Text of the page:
The Killer Craze on True Crimes

What’s causing our fascination with all of these twisted stories, exactly?


Ashley Flowers

How did this genre come to dominate the entertainment industry?

Fictional crime shows have been in the spotlight on mainstream platforms for many years now.

Ranging from shows like the original “Hawaii Five-O” to recent episodes of “Law and Order,” people love the authentic crime scenes, countless fake bodies going missing, and the intriguing plotline.

However, how come many people are now glamorizing murderers in real life?

Recently, the “True Crime” genre started blossoming in overtime. From podcasts and documentaries investigating past crimes in forensic detail to books on infamous killings to TV shows that bring the tales behind the gruesome news to life, it seems that we can’t get enough of real crime.

According to psychologist Dr. Meg Arroll, “As humans, we want to understand the darker side of our nature, and true crime stories allow us to explore that in a safe way, from a safe distance.”

True Crime allows one to play “detective,” and even more so the case with particularly violent crimes.

There are several reports that pose more questions than they answer, such as who the suspect is, whether the right decision has been made, or how the police have treated the case. Our inherent interest as human beings attracts us to these documentaries and may encourage people outside the criminal justice system to peek behind the veil.

Our intrinsic curiosity as human beings draws us to these films.

This type of scenario revolves around many different stories that are being told on Netflix and Hulu.

For example, a documentary on Netflix called “American Murder: The Family Next Door” is based on the raw narrative exploring the disappearance of Shanann Watts and her children, and the tragic events that occurred.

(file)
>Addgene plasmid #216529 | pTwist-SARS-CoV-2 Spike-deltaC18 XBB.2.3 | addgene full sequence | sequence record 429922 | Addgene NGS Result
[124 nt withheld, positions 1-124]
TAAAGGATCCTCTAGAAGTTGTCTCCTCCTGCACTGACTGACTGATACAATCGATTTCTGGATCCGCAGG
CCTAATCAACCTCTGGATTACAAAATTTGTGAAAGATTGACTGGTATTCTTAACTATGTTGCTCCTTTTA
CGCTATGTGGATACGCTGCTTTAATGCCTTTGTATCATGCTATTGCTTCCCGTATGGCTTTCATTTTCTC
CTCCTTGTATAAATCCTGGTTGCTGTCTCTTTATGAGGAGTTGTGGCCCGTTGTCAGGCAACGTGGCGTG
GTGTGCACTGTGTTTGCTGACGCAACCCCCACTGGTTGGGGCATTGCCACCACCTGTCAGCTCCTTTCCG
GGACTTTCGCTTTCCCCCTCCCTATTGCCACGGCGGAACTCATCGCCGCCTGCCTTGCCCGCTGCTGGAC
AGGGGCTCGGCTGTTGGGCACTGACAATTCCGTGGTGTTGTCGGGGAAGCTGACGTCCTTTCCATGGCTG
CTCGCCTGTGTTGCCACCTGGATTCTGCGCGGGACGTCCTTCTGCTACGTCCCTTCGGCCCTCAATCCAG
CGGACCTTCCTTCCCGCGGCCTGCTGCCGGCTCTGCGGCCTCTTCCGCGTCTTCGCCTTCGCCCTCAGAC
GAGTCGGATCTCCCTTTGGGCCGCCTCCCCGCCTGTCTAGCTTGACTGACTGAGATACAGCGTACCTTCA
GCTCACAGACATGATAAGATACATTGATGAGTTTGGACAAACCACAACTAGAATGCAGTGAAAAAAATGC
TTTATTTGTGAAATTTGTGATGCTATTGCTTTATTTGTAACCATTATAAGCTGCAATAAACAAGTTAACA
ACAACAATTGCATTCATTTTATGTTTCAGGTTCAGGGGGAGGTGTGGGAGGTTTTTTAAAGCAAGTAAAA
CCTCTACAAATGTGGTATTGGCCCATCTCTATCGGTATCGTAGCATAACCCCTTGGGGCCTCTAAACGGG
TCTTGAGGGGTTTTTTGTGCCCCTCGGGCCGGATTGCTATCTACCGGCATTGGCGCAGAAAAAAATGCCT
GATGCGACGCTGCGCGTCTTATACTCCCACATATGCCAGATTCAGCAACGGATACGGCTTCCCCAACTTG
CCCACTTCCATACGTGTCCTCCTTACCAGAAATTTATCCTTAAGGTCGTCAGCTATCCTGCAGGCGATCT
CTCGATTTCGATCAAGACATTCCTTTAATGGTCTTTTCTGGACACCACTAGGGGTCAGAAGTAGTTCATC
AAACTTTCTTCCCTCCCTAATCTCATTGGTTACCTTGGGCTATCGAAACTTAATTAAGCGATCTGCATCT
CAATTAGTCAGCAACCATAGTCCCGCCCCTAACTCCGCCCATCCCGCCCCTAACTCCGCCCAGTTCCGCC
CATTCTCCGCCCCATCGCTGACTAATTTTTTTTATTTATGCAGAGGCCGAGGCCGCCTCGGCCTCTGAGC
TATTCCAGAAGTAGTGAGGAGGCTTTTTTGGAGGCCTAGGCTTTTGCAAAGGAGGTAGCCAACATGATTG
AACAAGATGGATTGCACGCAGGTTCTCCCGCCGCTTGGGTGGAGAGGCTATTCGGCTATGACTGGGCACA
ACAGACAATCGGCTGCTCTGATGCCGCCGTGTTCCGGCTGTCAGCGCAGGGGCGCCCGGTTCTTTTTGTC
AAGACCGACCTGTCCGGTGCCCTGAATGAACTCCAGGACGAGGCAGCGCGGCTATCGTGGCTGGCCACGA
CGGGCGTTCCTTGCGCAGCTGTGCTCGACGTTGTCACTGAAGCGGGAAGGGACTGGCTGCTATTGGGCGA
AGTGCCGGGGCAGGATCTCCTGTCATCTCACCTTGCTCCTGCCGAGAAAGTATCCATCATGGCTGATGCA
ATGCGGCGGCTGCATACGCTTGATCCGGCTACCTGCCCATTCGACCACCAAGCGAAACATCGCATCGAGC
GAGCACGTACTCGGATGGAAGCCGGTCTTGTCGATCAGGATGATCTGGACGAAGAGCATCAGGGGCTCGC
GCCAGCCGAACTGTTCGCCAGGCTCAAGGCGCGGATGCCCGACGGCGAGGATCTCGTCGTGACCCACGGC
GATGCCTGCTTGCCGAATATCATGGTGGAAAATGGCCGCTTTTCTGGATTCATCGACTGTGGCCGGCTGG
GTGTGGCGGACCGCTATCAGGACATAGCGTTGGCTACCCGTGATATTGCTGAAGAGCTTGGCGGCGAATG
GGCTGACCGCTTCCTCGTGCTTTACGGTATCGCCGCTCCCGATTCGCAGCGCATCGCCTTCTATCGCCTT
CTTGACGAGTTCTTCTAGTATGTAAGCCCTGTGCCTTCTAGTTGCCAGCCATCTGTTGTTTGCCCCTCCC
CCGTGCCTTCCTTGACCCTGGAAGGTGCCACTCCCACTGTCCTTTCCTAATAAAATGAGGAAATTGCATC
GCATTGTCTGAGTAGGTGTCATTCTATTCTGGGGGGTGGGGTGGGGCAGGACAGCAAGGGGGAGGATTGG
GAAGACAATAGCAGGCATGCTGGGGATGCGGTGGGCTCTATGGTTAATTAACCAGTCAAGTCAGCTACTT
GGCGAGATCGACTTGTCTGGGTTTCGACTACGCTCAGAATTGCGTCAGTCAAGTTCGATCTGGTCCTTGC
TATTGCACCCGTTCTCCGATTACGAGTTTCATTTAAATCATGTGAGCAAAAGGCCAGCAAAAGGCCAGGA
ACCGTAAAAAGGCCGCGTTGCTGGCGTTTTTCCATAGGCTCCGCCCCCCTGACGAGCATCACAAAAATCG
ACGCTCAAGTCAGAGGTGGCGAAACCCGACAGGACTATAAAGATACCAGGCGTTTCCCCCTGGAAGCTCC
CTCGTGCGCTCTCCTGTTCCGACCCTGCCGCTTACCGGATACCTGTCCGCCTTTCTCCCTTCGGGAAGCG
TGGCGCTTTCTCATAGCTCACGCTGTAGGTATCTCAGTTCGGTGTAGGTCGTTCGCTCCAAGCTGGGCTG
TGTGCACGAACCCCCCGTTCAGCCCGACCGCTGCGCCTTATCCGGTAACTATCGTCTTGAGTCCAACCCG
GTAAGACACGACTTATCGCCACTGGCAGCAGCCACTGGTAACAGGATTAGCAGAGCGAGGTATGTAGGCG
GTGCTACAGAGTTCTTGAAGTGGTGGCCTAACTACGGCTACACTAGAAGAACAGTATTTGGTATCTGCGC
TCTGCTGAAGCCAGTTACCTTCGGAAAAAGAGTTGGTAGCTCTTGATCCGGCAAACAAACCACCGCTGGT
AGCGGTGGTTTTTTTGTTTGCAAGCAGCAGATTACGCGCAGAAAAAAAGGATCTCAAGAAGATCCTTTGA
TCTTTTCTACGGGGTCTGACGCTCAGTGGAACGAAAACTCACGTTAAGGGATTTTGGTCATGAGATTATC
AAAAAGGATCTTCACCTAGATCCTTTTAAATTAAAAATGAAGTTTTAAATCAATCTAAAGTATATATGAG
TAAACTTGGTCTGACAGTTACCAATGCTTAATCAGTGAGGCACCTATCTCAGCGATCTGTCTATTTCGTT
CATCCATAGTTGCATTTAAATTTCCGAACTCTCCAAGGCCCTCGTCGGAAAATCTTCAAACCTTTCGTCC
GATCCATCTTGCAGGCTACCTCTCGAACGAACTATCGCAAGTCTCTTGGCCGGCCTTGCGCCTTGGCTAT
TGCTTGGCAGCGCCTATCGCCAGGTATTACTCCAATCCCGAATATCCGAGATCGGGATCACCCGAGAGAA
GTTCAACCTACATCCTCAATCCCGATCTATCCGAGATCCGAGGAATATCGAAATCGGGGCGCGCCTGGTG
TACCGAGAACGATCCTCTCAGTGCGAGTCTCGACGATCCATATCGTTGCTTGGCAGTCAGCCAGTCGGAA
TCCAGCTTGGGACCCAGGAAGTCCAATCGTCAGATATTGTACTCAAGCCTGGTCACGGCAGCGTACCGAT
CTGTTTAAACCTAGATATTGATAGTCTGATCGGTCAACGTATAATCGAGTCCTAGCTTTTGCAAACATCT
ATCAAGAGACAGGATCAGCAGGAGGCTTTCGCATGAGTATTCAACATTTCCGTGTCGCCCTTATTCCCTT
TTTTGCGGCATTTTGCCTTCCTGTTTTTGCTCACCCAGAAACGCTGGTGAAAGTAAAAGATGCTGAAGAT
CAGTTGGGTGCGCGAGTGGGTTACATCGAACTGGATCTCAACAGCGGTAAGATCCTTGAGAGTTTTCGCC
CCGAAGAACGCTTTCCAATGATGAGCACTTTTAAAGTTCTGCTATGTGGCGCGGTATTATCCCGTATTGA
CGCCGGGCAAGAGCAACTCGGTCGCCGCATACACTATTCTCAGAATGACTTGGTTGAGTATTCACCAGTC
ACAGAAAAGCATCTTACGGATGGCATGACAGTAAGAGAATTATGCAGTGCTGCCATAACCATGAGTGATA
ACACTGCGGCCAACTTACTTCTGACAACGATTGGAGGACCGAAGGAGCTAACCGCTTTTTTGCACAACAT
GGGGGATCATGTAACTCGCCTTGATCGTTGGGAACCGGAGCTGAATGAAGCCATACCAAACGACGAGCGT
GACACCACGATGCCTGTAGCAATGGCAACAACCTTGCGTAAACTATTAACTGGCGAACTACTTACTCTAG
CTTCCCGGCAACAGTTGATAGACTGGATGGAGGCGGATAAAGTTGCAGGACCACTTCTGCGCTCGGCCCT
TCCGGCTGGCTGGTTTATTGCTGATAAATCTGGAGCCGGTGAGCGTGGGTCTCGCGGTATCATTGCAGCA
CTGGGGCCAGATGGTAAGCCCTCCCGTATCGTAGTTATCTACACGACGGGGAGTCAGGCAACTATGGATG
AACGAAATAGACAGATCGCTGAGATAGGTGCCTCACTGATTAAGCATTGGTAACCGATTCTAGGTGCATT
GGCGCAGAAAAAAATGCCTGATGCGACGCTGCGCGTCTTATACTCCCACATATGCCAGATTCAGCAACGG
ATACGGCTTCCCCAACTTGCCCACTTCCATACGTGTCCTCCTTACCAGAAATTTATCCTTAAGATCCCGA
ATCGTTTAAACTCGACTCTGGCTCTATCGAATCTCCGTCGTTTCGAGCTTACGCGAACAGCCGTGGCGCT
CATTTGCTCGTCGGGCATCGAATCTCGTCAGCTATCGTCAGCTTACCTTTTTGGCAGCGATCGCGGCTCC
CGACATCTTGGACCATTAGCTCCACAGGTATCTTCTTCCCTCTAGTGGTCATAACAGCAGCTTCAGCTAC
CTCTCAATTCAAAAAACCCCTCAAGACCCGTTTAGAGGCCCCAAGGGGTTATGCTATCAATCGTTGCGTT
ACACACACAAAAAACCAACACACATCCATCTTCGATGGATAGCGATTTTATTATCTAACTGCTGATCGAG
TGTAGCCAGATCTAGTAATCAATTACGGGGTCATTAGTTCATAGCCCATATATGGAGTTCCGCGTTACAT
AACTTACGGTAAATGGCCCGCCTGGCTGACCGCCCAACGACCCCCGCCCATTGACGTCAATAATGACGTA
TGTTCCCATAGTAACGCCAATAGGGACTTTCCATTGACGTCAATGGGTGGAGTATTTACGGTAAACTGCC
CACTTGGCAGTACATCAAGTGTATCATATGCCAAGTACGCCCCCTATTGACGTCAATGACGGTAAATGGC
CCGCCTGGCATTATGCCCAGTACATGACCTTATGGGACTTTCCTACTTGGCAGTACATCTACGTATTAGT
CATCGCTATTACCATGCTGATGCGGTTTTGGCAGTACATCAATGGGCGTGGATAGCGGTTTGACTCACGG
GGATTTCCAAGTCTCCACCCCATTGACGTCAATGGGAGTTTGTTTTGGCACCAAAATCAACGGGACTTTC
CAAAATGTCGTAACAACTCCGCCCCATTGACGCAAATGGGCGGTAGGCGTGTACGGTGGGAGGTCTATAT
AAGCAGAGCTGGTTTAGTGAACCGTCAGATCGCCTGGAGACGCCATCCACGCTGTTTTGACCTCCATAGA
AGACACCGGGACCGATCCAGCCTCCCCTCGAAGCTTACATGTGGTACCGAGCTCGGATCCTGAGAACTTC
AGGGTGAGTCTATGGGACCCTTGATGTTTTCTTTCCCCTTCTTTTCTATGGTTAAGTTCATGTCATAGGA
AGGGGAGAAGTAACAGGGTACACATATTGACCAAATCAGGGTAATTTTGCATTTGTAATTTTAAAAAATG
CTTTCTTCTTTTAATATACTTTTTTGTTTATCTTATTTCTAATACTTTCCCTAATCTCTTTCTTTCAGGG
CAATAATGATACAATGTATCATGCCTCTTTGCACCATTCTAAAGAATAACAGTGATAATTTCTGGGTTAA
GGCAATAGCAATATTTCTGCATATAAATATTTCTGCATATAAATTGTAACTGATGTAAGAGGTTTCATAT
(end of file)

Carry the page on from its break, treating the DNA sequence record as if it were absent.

The body-cam footage and neighbor security videos give the audience a close-up experience like no other. With that level of personal involvement in such a sorrowful plot, our intrinsic curiosity as human beings draws us to these films.

We’re portraying the experience of how one becomes a victim to that kind of psychopathic seduction

— Director Joe Berlinger

Extremely Wicked, Shockingly Evil and Vile is a film that told the story of the serial killer Ted Bundy through the perspective of his girlfriend, Liz Kendall.

It’s a fascinating concept to discuss the “charming sociopath” profile that Bundy exemplified through the eyes of the person who was probably the most smitten. However,  this specific exemplification hindered his manipulative demeanor.

Audience members can become so captivated by the performance Lily Collins gave that they don’t even notice it isn’t for our amusement.

According to Director Joe Berlinger, “If you actually watch the movie, the last thing we’re doing is glorifying him,” Director Joe Berlinger claimed in an interview with Bustle, “He gets his due at the end, but we’re portraying the experience of how one becomes a victim to that kind of psychopathic seduction.”

The last motivation to watch these films has more so to do with women: an impulse behind finding ways to survive.

Dr. Amanda Vicary, Ph.D., Associate Professor of Psychology at Illinois Wesleyan University, has done research that reveals that women are more likely to be interested in True Crime than men.

The cause, she says, is likely to be our desire to survive. Stories that cater to women, according to her study, appear to have specifics such as rescue or escape strategies, and female victims rather than male.

She also briefly mentions how “essentially, women may be reading these stories because they are scared of being the victim of a crime and through these stories they can learn the signs to look for in a potential killer or learn tips on how to survive if being kidnapped or attacked.”

True Crime can also tell stories that have nothing to do with the act of killing someone physically but mentally.

For instance, Dr. Ramsland mentioned that “It stimulates empathy for victims, outrage at what has happened to them, rage at the perpetrators, and a sense of thrill sometimes if the challenge of the investigation and the suspense is very high.”

In the docuseries, “Surviving R. Kelly”, the topic of discussion is R. Kelly. Despite being celebrated as one of the best R&B stars of all time, his reputation was eventually tainted with allegations of rape, pedophilia, and predatory conduct against women.

Thanks to documentaries such as this, survivors are also impacted by the detailed reports of physical, psychiatric, and sexual assault.

According to the US National Sexual Assault Hotline of Rape, Abuse & Incest National Network, “Hearing about sexual violence on the news or television shows can be difficult for survivors… We saw an increase in the number of people reaching out for help during high profile stories.”

Are we going to stop watching, reading, and listening to the actual crime genre? It’s definitely impossible. True crime stories are popular and will continue to be successful because the stories represent so much for us.